Fingal County Council rolls out drinking fountains to reduce plastic pollution

by Grace McGettigan
05th Nov 2018

Every minute, one million plastic water bottles are purchased and disposed of around the world.

While many of these bottles are sent to recycling centres, many others are added to growing litter piles on beaches and in public parks. With plastic pollution impacting our natural environment and marine life, councils in Dublin have decided it’s time to take preventative action.

Related: Eight ways to break up with plastic

Earlier this year, Green Party councillor David Healy proposed the installation of drinking water fountains across the capital; explaining plastic waste can be reduced by giving people the option to refill their reusable water bottles.

He said, “Beach cleaning volunteers and council staff in Sutton, Howth, Portmarnock and Malahide consistently find plastic bottles are a major part of the litter on beaches. We hope that providing drinking water will be a small contribution towards reducing this waste.”

The first of these water fountains has already been installed by Fingal County Council at the junction of Harbour Road and Abbey Road in Howth; while a second one is expected to be installed at Malahide Demesne shortly. According to the journal.ie, Dublin City Council and South Dublin County Council also plan to roll out the fountains for their respective communities.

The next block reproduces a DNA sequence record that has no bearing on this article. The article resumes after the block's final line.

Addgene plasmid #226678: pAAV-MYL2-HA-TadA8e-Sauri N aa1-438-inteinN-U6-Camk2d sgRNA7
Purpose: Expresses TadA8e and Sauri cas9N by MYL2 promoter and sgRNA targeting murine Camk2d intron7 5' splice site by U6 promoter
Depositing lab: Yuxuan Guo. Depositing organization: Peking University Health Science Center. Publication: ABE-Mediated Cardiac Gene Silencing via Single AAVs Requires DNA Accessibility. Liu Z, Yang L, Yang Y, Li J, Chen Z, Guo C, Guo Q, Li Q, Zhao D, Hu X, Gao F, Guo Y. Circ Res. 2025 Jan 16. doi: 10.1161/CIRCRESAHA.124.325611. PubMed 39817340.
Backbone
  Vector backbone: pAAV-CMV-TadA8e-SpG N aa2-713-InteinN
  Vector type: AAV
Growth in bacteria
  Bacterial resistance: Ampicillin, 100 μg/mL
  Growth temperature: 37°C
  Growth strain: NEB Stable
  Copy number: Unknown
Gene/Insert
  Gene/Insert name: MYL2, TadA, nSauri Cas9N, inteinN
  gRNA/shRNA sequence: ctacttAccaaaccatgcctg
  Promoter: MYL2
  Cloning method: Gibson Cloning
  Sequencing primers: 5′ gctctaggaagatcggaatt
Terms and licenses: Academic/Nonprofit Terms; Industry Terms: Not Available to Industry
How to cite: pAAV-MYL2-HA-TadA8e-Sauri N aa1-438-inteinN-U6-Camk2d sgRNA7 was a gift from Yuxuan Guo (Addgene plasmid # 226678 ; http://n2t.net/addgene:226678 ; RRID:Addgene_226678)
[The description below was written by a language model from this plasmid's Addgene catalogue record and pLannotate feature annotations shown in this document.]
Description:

The fountains are being installed with the help of Refill Ireland, a voluntary environmental project dedicated to reducing single-use plastic. Their clever tap-shaped design allows people to drink from the fountain directly, or to fill up their bottle while on-the-go.

Photo via Refill Ireland on Facebook

Councillor Healy said this is just a small step towards reducing plastic waste in Dublin; adding, “Of course a national deposit and return system for plastic bottles is essential.”


  • Irish birds are using plastic to build their nests as pollution worsens… click here.
  • 24-year-old launches project to clean 50,000 tonnes of plastic from Pacific Ocean… click here.